Denver Bar Association
February 2006

by Greg Rawlings

1. Brokeback Mountain. A manly tale of wilderness adventure in one of those depopulated states north of Colorado. Especially zingy soundtrack by the Village People.

2. Munich. Another dark tale of vengeance by Steven Spielberg, deft master of political intrigue and cute aliens. This time the Arabs aren’t killed in witty public shows of daredevilry by a handsome whip-toter in a cool hat but by homesick trained assassins — oh maturity!

3. March of the Penguins. Sequel to the dazzling Busby Berkeley-esque Tango of the Penguins. How the director turned a decrepit soundstage in Burbank into a dead ringer for Antarctica is beyond my meager powers of imagination.

4. A History of Violence. Generic title aside, Strider returns from an epic horse race across the desert to freak out Middle America — a tougher crowd than Middle Earth any day of the week. Easily David Cronenberg’s peppiest film since Naked Lunch.

5. Capote. America’s finest character actor, P.S. Hoffman, makes us all wish that the title troll had died far earlier than he did. Preferably about a week after the publication of In Cold Blood.

6. Hustle & Flow. Hip-hop Horatio Alger tale of a pimp who dreams of real glory, of life beyond the gutter, of perhaps even a date with Carmen Electra.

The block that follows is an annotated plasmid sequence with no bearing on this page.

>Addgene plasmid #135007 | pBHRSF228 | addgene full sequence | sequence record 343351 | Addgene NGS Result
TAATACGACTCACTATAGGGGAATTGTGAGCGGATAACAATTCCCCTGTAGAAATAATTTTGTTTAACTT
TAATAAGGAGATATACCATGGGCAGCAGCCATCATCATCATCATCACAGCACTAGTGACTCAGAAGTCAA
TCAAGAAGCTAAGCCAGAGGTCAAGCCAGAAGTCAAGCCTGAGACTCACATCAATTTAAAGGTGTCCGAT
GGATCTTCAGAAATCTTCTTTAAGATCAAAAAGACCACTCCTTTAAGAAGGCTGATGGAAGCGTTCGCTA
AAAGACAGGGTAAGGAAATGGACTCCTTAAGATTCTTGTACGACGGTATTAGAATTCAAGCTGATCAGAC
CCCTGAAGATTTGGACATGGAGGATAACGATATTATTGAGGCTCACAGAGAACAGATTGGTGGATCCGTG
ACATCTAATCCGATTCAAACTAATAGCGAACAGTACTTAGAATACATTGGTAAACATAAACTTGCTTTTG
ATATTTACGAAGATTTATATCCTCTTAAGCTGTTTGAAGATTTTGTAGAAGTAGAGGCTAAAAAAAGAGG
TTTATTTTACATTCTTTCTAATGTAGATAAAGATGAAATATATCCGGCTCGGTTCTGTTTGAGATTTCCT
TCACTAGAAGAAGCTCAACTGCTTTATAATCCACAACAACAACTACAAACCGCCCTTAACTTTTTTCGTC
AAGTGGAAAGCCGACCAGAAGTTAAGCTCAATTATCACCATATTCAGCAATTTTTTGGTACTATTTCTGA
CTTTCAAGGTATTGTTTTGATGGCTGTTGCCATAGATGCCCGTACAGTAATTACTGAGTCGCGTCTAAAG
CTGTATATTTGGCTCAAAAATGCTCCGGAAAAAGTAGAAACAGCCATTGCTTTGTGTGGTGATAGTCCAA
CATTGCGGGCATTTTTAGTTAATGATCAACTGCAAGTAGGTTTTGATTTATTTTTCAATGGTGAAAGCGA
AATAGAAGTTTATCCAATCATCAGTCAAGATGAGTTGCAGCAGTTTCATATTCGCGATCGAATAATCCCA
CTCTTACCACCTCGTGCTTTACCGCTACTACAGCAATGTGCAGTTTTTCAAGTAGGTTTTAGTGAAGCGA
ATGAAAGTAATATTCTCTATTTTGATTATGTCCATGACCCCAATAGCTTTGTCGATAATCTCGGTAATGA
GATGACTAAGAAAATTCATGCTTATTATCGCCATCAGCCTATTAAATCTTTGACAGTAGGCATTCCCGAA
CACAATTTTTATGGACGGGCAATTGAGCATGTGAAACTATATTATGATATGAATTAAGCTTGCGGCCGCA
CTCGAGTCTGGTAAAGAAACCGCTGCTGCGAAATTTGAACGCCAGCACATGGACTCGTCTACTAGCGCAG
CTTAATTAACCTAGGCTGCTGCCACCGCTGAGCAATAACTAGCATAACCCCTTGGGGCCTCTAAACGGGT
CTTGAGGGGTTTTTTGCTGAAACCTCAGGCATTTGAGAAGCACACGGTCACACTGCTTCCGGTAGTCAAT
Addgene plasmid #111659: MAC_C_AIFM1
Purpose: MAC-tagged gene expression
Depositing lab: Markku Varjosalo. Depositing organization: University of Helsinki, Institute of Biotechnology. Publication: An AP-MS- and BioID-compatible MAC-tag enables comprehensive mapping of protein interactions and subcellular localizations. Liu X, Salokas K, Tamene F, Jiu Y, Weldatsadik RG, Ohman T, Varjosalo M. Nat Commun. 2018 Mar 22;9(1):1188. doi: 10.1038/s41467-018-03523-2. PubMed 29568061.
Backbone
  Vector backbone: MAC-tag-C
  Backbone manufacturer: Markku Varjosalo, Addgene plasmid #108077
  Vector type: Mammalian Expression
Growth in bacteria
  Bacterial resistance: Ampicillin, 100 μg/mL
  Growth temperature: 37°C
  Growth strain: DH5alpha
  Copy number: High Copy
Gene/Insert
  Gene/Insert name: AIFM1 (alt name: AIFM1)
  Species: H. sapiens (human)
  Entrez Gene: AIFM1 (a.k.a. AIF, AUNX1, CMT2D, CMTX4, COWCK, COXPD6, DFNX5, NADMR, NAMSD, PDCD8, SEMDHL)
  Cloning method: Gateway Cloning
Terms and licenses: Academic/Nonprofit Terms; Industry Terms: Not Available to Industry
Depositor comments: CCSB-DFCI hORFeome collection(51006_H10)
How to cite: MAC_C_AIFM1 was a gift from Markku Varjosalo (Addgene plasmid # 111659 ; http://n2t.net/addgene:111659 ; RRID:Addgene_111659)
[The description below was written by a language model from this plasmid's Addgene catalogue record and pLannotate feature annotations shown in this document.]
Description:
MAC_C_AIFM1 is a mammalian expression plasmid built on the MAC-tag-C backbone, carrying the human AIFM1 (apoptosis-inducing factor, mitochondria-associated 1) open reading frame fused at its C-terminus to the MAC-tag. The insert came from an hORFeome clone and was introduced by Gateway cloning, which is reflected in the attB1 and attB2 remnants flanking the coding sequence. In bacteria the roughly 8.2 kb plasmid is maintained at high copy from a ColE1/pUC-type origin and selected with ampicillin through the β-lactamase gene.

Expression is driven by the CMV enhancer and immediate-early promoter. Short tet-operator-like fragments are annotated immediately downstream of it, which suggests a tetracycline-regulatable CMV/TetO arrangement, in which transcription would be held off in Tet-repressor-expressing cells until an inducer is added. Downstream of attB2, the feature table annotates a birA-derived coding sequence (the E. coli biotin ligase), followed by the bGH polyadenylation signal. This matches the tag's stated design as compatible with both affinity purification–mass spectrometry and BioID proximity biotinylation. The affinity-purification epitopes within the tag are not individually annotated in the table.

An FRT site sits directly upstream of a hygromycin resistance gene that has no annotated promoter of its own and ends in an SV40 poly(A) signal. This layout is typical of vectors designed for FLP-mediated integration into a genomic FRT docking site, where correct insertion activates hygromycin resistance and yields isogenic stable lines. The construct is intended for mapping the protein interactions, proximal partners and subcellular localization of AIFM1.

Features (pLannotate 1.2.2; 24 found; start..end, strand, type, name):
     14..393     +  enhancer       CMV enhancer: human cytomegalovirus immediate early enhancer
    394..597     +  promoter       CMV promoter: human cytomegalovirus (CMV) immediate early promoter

7. Walk the Line. The bio-pic that makes me wish Johnny Cash had lived long enough to whup up on Joaquin Phoenix’s pathetic backside. How dare anyone make this film when the Man in Black is still warm in his grave?

8. Syriana. The otherwise icy-cool George Clooney in a movie with a title that isn’t an actual word, is it? It sounds like the name of a belly dancer at Mataam Fez. Maybe
it is.

9. Grizzly Man. The warped tale of my grade school football coach finally makes it to the silver screen. Original title of Forty Year Old Virgin with a History of Violence was deemed too long for theater marquees. I have a bit part as a bruised, cringing 11-year-old ordered to run another 100 laps around the muddy field.

10. Match Point. Woody Allen’s long-rumored take on Malle’s My Dinner with Andre, but set on John McEnroe’s private rooftop tennis court in Manhattan. While McEnroe waxes eloquent on the theory and practice of modern cinema, the Woodman grunts and chases down line-crunching backhands.